Small Talk: Aim's new chief insists the market is fit for purpose


Marcus Stuttard, who started last week as the head of the Alternative Investment Market (Aim), shares one thing in common with the Prime Minister. Both blame their immediate problems on the global financial crisis. In Mr Stuttard's case it is that the market he runs, which is designed to provide small-cap growth companies with the funds needed to achieve ambitious targets, has seized up as investors have moved their money into safer stocks.

Getting liquidity back into the system is vital, says Mr Stuttard. "The small-cap sector across the world has been hit hard by the financial crisis, but Aim, largely because of one of its major strengths – attracting institutional accounts – may have been hit disproportionately hard," he said. "There is no magic answer, but the market is fundamentally strong and the concept has been copied elsewhere."

As the number of IPOs and secondary fundraisings has dried up, many of those connected with Aim – from brokers to management teams to investors – have questioned whether Aim is fit for purpose in recent weeks. There are a lot of companies that should not be on the market, critics say, adding that some are too small, or that some management teams do not understand the requirements associated with being a listed company. Mr Stuttard rejects the idea that Aim has failed, adding that the spotlight is now on the small-cap sector to help to get economy on its feet.

'Still deals to be done'

It is hard to deny that Aim has been looking a bit under the weather. Recently the accountancy firm Deloitte, for example, said that just £3m was raised in new listings in the first quarter of the year. But despite the grim news, there are those that think reports of Aim's death are a little premature.

Jerry Keen, at the stockbroker Blue Oar Securities, says there were plenty of people saying that the market was a goner at the end of last year, but he argues that there are still deals to be done.

True, but the transactions are modest. Mr Keen himself helped to raise £1.2m through a placing for Tower Resources, an oil and gas exploration company, late last month, adding that this is the sixth deal he has done this year. "It has to be compelling," he says. "The mundane will not attract anyone and there has to be plenty of upside. We are only talking about transactions of up to about £3m, but the market is getting more receptive to deals."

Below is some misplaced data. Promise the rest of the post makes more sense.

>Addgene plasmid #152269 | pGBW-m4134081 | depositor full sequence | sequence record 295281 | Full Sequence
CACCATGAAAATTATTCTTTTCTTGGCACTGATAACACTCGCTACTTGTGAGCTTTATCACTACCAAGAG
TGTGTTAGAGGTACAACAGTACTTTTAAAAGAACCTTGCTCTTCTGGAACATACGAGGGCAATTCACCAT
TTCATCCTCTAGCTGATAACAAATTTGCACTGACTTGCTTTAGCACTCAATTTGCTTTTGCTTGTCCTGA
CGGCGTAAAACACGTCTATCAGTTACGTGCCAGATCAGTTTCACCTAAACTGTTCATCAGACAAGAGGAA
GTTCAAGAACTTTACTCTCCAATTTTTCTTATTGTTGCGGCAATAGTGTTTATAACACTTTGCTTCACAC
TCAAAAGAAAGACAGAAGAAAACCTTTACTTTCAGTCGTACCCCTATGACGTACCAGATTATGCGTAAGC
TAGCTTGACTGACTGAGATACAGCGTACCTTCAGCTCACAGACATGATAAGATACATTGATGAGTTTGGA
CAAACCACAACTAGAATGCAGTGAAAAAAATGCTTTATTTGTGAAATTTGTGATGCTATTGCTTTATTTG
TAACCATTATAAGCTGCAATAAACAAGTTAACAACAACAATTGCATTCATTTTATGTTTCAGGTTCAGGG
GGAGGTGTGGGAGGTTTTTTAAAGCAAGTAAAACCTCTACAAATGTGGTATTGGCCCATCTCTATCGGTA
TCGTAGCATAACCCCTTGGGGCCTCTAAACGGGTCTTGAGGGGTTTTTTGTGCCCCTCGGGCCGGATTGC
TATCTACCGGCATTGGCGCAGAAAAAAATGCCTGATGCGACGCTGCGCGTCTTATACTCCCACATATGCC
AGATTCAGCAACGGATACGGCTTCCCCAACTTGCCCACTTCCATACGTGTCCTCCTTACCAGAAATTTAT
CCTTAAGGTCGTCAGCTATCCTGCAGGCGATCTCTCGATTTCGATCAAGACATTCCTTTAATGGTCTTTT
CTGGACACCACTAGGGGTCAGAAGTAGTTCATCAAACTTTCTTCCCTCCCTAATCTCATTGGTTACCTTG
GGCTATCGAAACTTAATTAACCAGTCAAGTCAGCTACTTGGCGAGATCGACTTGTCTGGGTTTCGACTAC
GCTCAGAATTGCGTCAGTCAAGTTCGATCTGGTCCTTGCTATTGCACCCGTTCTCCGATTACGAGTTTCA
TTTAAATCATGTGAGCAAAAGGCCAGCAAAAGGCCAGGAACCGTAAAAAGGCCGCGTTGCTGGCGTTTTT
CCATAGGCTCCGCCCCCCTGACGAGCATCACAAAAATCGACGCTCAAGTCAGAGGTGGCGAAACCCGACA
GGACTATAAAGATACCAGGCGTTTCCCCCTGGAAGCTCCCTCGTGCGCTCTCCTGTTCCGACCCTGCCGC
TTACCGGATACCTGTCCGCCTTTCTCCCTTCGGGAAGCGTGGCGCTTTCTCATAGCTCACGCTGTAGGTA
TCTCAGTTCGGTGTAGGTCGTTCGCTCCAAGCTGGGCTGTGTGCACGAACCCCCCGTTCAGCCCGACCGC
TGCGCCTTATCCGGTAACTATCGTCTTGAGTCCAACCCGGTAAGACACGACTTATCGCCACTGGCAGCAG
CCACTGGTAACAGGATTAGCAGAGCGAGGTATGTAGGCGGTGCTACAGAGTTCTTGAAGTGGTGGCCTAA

Sadly, the IPO market is still closed, he says, adding it will take one new entrant to Aim to have a successful IPO, and for the shares to do well in the aftermarket, before brokers can declare the IPO market open again.

Don't panic, yet

There is nothing quite like a crisis for a publicity campaign. With the number of people diagnosed with swine flu in the UK barely into double figures, Aim-listed Red24's "pandemic expert" Ian Pidgen was being offered for comment by the overseas security group's spin doctors last week. No doubt Mr Pidgen is spot on advising clients to "closely monitor government updates," on the spread of the disease, although perhaps it is a tad too early to confidently predict "high levels of absenteeism".

Among Mr Pidgen's sage offerings is advice to "avoid panic," which can hardly have been helped by the press release.

Green shoots from an unexpected quarter

Those looking for more green shoots, at least metaphorically, should perhaps head for the Algerian desert. Petroceltic International, the Aim-listed oil and gas exploration company, last week became only one of a handful of companies in the sector to raise fresh funds from new and existing investors – the exploration industry has been one of the hardest hit in recent months. And Petroceltic managed to raise the £27.5m on the same day that it posted wider full-year losses. It helps on the credibility front, of course, to have a weight of the Spanish power giant Iberdrola – which owns 22.3 per cent – behind you are asking investors for more cash, especially if you want the new funding at a premium. The money will be used to shore up the funding needed for the group's seven-well drilling programme in Algeria this year, as well as for development of the group's sites in the Adriatic Sea. Above: The firm's vibro-seismic trucks in action.